In some parts of the United States, the number of dogs with positive tests for Lyme disease is high. In the Northeast, as many as 50% of the dogs tested are found to be positive.

However, of those, a large percentage 85-95% will never show signs of disease.

Protect Your Family and Your Dog from Lyme disease

  1. The most effective means of protecting both your family and your dog from infection with Lyme disease is to prevent tick infestations.
  2. Check your dog thoroughly and often for ticks.
  3. Remove them promptly when found.
  4. Never handle a tick with your bare hands. Always wear gloves when removing them. Be particularly wary of checking your dog for ticks when he has been outdoors.
  5. Check any cats. Though cats are not at high risk for Lyme disease, they can become infested with ticks when outdoors.
  6. Use monthly flea and tick preventive medications for your dog and/or cat.
  7. Take precautions to help keep your living area free of ticks, such as keeping your grass mowed and removing high grasses and brush from near your home.
  8. Check yourself thoroughly for ticks, particularly if you have been in a high risk area such as a wooded location or an area with high grasses.
  9. Do not forget to check your children as well.
  10. Thoroughly inspect any clothing, backpacks, or other gear that have you have used for hiking or camping. Look for crawling ticks on these items before you bring them inside your home.
  11. Do not assume that wooded or grassy areas are the only places where ticks can hide. It is possible for wildlife and even birds to bring ticks into your own backyard.
  12. So be vigilant in checking your pets as well as your family for ticks, particularly during the warmer months of the year.

Retired racing greyhounds may suffer from chronic, undetected infections and should be checked for Ehrlichiosis and other tick-borne diseases when adopted.

The symptoms and severity of illness seen with Ehrlichiosis depends on the species involved and the immune system of the dog. Generally, Erlichia appears to produce the most severe illness, and infections tend to progress through various stages.




loss of appetite

weight loss

abnormal bleeding (e.g., nosebleeds, bleeding under skin — looks like little spots or patches of bruising)

enlarged lymph nodes

enlarged spleen

pain and stiffness (due to arthritis and muscle pain)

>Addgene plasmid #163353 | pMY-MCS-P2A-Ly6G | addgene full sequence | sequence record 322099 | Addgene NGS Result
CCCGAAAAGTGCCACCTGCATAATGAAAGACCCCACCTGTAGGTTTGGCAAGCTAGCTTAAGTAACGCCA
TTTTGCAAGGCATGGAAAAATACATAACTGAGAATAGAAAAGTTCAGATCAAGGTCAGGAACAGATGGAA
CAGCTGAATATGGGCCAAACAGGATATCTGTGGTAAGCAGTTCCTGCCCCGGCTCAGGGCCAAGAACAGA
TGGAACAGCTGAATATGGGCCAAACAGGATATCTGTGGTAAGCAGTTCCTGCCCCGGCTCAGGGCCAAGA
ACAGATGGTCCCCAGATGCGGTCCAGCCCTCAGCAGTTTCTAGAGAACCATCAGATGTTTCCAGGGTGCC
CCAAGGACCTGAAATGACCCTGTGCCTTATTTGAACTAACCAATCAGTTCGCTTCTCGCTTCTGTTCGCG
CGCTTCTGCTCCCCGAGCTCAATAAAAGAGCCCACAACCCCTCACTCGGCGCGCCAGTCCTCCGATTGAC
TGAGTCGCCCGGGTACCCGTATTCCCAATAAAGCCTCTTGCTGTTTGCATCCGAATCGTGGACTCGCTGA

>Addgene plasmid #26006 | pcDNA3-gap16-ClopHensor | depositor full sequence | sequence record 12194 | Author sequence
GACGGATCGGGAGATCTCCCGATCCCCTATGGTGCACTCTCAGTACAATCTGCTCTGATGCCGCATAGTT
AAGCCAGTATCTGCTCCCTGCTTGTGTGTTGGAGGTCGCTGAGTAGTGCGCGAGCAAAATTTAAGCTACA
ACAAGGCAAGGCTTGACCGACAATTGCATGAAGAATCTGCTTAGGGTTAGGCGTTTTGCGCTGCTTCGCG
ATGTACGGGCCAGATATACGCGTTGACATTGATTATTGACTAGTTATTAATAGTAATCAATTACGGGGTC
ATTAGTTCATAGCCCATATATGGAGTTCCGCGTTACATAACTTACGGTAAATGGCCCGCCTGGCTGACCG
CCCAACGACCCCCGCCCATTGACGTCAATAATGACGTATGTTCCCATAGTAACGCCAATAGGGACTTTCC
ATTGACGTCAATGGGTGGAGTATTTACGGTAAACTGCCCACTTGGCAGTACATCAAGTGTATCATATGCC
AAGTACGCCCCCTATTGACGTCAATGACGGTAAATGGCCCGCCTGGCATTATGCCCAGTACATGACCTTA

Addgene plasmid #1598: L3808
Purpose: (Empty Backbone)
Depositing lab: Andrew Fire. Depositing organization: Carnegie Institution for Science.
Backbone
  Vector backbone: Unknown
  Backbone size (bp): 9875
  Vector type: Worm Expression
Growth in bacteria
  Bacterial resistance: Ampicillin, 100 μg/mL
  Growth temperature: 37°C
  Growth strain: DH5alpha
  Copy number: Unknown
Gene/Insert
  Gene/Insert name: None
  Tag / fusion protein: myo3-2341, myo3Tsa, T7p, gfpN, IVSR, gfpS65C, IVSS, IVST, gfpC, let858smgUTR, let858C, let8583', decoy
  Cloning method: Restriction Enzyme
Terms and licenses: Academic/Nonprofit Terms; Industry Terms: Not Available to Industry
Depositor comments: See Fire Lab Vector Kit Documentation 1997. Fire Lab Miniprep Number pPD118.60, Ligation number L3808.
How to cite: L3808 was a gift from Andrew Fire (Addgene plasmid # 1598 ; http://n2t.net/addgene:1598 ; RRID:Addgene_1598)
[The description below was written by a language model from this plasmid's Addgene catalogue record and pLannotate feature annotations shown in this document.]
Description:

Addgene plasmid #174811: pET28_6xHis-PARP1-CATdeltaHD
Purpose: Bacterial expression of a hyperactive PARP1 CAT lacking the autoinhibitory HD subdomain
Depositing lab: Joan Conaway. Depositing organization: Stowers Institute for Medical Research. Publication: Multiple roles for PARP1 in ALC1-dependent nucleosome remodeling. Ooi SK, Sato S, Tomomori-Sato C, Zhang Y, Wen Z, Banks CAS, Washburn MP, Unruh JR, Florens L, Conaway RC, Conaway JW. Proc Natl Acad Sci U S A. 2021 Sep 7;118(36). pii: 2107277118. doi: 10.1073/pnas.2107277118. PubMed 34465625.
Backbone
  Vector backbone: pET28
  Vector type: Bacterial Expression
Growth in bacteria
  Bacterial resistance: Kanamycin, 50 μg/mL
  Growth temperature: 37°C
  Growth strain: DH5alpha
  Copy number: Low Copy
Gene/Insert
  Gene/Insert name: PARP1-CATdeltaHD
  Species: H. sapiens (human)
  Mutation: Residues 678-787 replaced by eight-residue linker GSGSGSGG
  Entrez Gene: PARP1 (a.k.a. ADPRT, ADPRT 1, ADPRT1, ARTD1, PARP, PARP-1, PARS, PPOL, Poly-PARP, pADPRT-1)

discharge from the eyes and/or nose

vomiting and diarrhea

inflammation of the eye

neurological symptoms ( incoordination, depression, paralysis, etc.)

NOTE: Anaplasma causes recurrent low platelet counts but tends to produce only mild symptoms.

It can be difficult to confirm a diagnosis of Ehrlichiosis.

  • Blood tests reveal decreased number of platelets (“thrombocytopenia“)
  • Decreased Red blood cells (anemia) and | or white blood cells.


  1. Ehrlichiosis responds well to treatment with the anitbiotic doxy
  2. Improvement in symptoms is usually very quick, but several weeks of treatment is usually needed to ensure a full recovery.
  3. In severe cases where blood cell counts are very low, blood transfusions may be needed.

*****Reinfection is possible as immunity to Ehrlichia bacteria is not long lasting*****


Babesia occurs in dogs and other species, and is transmitted mainly by ticks. Babesia are protozoal parasites that attack blood cells, though the severity of illness varies depending on the species of Babesia involved, as well as the immune system of the infected dog.

Babesia is most common in warmer weather when ticks are most numerous.

Infections are also possible through blood transfusions, and in the case of one Babesia species (Babesia gibsoni), dog-to-dog transmission via bite wounds is thought to be a mode of transmission. Mothers can also pass Babesia to their pups before birth.

Babesia infections occur worldwide in areas where the ticks that carry the disease are common. While any dog can be infected, young dogs tend to suffer more serious illness. Greyhounds, pit bull terriers, and American Staffordshire terriers seem to be most susceptible to infection (Greyhounds with a strain of Babesia canis, and terriers with Babesia gibsoni).

Signs and symptoms may include:

  • fever
  • weakness
  • lethargy
  • pale gums and tongue
  • red or orange urine
  • jaundice (yellow tinge to skin, gums, whites of eyes, etc)
  • enlarged lymph nodes
  • enlarged spleen

A variety of drugs have been used to treat Babesia, with variable success.

  • Imidocarb Dipropionate is used most commonly in the US;
  • Diminazine Aceturate is not available in the US but is used elsewhere.

Both have a range of side effects which can be quite severe.


Azithromycin & Atovaquone, is promising, though expensive.

In severe cases, blood transfusions may be necessary.

Treatment relieves the symptoms of babesiosis, but it does not fully clear the parasite from the body.

Dogs may remain infected at a low level, and Babesia can flare up again due to stress or reduced immune system.

Dogs that have been diagnosed should not be bred or used as blood donors (to prevent spreading disease).

Also in severe cases, multiple organ systems may be affected:

  • lungs
  • gastrointestinal tract
  • kidneys
  • nervous system.

Sometimes dogs suffer a very acute form of Babesiosis and suddenly go into shock and collapse.


PLEASE NOTE: This article has been provided for informational purposes only. If your pet is showing any signs of illness, please consult a veterinarian as quickly as possible.